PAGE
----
Panasonic wants to stop using cobalt in its batteries
Panasonic plans to develop automotive batteries without one of their key ingredients, cobalt.
Prices for cobalt have been rising steadily, which are currently trading at around US$41 per pound. A year ago, they were at about US$25 per pound, and five years ago they were around US$12. They previously peaked just over US$50 in early 2008, right before the financial crash.
Supply problems are also an issue. Battery makers have been racing to secure supplies of the metal. By far, the country with the greatest reserves of cobalt is Congo-Kinshasa, holding over 3.5 million tonnes. However, the country has long been embroiled in a series of conflicts that not only threaten supply lines but also bring up serious ethical questions about how the cobalt is produced.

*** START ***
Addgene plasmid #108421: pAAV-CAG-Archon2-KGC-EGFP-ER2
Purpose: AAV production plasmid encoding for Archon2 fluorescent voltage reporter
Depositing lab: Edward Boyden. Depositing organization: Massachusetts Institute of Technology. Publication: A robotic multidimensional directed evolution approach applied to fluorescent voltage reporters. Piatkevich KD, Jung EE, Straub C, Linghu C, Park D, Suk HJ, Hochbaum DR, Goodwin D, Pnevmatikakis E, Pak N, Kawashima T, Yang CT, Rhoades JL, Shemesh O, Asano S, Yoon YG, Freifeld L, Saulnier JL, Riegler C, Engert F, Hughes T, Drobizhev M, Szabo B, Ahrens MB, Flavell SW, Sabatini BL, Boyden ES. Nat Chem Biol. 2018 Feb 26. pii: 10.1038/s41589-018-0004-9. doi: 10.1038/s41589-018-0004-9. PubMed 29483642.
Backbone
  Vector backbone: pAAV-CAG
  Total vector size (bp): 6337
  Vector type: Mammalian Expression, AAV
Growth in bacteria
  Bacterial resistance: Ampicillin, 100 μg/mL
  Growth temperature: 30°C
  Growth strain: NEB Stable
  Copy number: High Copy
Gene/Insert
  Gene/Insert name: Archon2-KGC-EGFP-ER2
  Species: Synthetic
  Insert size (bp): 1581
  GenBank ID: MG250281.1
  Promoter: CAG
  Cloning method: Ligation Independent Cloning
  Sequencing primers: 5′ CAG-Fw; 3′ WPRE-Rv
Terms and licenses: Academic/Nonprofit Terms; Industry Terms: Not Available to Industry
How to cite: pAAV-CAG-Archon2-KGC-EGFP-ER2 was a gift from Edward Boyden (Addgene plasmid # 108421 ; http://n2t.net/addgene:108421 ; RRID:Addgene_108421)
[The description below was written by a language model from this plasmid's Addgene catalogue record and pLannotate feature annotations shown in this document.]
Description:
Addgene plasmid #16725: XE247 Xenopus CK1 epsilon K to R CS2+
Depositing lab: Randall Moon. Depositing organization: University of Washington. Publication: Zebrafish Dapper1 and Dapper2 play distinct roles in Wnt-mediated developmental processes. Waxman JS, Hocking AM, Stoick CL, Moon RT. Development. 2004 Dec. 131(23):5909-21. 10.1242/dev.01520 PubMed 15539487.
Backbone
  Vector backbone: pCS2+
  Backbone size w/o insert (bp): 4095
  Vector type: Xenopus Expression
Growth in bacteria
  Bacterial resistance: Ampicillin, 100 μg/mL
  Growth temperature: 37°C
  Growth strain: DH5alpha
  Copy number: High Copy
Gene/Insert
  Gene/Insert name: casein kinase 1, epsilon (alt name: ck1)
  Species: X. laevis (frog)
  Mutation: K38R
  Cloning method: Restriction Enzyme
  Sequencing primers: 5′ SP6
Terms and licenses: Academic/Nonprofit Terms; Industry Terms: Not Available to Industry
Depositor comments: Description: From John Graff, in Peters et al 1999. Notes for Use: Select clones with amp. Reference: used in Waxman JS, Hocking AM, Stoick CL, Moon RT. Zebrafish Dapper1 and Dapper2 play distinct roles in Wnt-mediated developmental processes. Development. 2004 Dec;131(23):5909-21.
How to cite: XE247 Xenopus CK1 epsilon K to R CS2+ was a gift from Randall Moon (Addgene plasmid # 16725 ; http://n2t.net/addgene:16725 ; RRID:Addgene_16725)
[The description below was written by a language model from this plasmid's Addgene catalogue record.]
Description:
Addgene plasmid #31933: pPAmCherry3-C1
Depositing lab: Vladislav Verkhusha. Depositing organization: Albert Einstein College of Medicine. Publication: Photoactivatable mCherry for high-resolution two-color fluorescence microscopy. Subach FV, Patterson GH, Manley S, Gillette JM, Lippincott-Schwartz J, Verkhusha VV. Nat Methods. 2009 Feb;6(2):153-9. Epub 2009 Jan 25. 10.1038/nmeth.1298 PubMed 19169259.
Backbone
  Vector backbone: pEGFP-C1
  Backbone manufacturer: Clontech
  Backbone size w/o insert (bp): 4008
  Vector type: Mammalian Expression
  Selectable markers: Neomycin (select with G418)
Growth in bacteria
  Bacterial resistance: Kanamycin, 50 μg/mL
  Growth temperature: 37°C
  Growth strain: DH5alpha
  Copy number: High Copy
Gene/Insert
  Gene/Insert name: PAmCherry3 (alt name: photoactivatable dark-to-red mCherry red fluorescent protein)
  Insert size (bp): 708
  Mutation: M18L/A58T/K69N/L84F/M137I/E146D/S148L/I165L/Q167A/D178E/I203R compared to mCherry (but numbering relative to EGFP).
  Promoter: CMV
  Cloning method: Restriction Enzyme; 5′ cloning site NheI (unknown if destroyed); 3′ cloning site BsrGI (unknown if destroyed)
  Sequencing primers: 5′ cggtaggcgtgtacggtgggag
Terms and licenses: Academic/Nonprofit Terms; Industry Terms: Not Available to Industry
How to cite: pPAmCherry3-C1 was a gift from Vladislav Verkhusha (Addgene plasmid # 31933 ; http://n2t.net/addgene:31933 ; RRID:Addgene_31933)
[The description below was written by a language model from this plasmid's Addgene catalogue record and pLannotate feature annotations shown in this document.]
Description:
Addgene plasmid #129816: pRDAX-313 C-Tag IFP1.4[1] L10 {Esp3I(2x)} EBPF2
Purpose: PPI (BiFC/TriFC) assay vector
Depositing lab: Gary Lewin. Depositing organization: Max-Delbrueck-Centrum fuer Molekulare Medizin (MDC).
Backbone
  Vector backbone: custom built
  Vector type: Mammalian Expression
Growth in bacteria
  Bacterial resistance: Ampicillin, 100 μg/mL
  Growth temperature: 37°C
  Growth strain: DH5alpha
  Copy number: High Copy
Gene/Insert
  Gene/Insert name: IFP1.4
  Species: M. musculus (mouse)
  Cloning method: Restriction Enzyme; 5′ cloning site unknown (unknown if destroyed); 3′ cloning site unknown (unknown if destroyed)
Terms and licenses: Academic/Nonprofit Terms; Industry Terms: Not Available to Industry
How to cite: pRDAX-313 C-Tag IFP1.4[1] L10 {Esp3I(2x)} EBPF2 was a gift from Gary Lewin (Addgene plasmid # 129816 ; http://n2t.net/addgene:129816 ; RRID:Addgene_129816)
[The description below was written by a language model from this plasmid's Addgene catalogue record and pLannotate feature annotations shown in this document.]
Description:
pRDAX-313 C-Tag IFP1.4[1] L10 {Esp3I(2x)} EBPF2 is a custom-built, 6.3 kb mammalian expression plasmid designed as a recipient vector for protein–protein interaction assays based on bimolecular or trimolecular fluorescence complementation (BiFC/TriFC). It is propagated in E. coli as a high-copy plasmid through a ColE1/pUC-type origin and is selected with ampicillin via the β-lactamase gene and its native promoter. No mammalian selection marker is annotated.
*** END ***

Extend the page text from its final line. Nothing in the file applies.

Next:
With electric vehicle adoption set to increase in the future, there are concerns that there might not be enough cobalt to go round.
As such, a number of battery makers are looking to make efficiency gains and reduce the amount of cobalt they use.
“We have already cut down cobalt usage substantially,” Panasonic’s head of automotive battery business, Kenji Tamura, told analysts.
“We are aiming to achieve zero usage in the near future, and development is underway.”
Panasonic is the main supplier of Tesla’s battery packs. Over six years, Panasonic claims to have reduced the amount of cobalt used in Tesla’s batteries by 60%.
A first Model S used 11 kg of cobalt per car, compared to the Model 3’s 4.5 kg per vehicle.
Panasonic also aims to sign new contracts “in a way that allows the company to hedge risks of surging prices of the materials,” said chief of Panasonic’s automotive business Yoshio Ito.